Access Continuum’s COVID response toolkit for leaders, teams and organizations


Migrating through this time of COVID, and all the challenges it brings, can feel like the arctic terns’ adventures. We keep flying without really knowing when or where we might land.

This type of continual uncertainty breeds crisis fatigue.

I found out about long hauls when my sister and I cared for our mother during the final years of her life, after a diagnosis of advanced dementia. She was a wonderful person, even wonderful when she didn’t know where she was. And yet, day-by-day care for someone who could no longer remember to care for herself overwhelmed me at times with deep weariness and anger. I was beating my wings out over the ocean with no land in sight.

Rest, Refresh and Restore…Ultimately, That Is the Best Revenge    

During that time, there were practices I implemented and learnings that supported me along the journey.  My advice after multiple bouts with crisis fatigue in different seasons of my life: Remember that today’s crisis makes for tomorrow’s great stories to tell your grandchildren…but only if you survive it. I’m not talking here about just surviving the COVID virus but also living fully and being bounce-back resilient. My extended family laughs now over holiday dinners about things that happened when we were caring for my mother: the funny things she said, the strange hiding places where we found her jewelry tucked away, her certainty that her parents [long-dead] would be arriving for the weekend. She had a very full ninety-five years; we survived her final few and lived on to tell the tales.

I’m sure you’ve heard that old adage: “Success is the best revenge.” Getting through a crisis in good shape is a win over formidable circumstances. You take your revenge on lengthy emergencies by resting, refreshing and restoring. Even for the busiest of you, it’s possible. It’s even possible to have this be the most vibrant and vivid time of your life. The more you take care of yourself, as a leader and central player, the more you model that for those who watch you.

Try this. Take a moment to consider and apply:

  • When have you confronted some potentially debilitating crisis and come out the other side in good shape? How did you do it? What made the difference for you? How can you use that now?

  • Close your eyes and allow yourself to feel the sensation of being rested and refreshed. In your mind, where are you? What are you doing? Who’s with you? How might you access more of that?

I’ll leave you with a few refresh-and-restore options to add to what emerged from the questions above. They’re grouped by the amount of time you want to dedicate.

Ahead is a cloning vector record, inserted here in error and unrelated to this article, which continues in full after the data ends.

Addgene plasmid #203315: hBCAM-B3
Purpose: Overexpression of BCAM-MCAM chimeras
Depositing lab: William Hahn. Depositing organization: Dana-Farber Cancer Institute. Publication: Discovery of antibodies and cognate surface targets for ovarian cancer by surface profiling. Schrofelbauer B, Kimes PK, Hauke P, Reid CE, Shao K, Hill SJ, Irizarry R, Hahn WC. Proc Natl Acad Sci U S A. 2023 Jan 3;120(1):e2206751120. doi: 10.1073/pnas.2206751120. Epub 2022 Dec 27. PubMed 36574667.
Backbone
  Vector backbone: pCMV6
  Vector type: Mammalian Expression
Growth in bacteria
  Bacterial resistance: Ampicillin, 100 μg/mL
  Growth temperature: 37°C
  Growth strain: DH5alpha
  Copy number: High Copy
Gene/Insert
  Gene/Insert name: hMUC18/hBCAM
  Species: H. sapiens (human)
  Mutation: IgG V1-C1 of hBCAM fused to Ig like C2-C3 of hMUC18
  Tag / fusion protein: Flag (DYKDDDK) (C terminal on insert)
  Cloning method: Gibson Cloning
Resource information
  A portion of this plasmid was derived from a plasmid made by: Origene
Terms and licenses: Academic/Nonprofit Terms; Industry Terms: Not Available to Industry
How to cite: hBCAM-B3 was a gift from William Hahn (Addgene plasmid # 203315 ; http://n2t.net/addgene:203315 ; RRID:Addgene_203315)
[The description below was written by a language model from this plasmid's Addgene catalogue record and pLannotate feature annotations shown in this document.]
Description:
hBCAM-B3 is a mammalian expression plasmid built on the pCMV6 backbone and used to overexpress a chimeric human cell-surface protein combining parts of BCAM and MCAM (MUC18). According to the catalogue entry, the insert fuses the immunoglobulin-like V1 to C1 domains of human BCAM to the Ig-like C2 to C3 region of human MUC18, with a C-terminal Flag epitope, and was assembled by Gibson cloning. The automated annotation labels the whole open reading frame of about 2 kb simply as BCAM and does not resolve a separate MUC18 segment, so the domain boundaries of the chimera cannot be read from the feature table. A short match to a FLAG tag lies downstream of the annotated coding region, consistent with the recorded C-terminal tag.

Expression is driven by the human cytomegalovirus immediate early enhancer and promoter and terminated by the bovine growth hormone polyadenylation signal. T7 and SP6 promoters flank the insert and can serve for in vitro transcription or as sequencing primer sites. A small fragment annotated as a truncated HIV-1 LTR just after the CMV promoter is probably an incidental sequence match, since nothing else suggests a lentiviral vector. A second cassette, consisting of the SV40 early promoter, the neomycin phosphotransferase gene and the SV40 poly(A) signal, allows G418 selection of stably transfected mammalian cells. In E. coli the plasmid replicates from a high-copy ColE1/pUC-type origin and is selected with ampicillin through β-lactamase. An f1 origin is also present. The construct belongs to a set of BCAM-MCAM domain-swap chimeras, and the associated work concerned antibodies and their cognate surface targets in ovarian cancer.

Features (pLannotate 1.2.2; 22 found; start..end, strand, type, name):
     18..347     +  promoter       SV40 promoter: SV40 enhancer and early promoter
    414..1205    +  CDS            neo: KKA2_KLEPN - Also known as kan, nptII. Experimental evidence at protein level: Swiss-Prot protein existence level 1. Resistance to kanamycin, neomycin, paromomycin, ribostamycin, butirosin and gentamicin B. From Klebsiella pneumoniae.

• A Brief Refresh: Tiny Time Outs [1-5 minutes]
    Stopping, Breathing, Stretching, Sending Good Will, Feeling Gratitude, Calling Someone, Making a Music Minute, Standing Outside
    A simple starter. Let’s treat ourselves with as much compassion as we extend to others. Here’s a loving-kindness meditation from Sharon Salzberg to aim toward yourself or others in a breathing moment of repeated prayer:

    May I be safe.
    May I be happy.
    May I be strong.
    May I live with ease.

  • A Quick Reset to Elsewhere: Shift your Focus [20 minutes—half a day]
    Reading, Napping, Dancing, Walking, Cooking, Gardening, Contributing, Playing, Binge-watching
    What’s your personal elixir? I’m a long-time believer in escapism as a solution to overwhelming situations: disappear into a novel, film, design magazine, or baking show. Focusing ‘elsewhere’ allows us to reset. Things don’t seem quite so dire; ideas and decisions begin appearing. The ‘elsewhere’ also includes doing something for others.

  • Real Renewal: Visit Funsville [1 day - 1+ months]
    Camping, retreating, learning, exploring, redoing, virtual or actual traveling
    When I was a child, my dad would invite us to plan outings and vacations together, saying, “I’m for Funsville!” What’s Funsville for you? What could delight you?

The best revenge on crisis fatigue while we’re still flying through it: Unplug daily. Get some extra sleep. Do something you love. Remember to stay safe. It’s not over yet.

PS: If you are looking for a way to shift your focus, tune in and watch Winged Migration, the beautiful heart-filling documentary on global bird migration, or Migrating Birds: Scouts of Distant Worlds, both available online.

You might relate.

Sallie Lee is a consultant with Continuum. She has served as a thinking partner, facilitator, coach, and strategist for a global client base.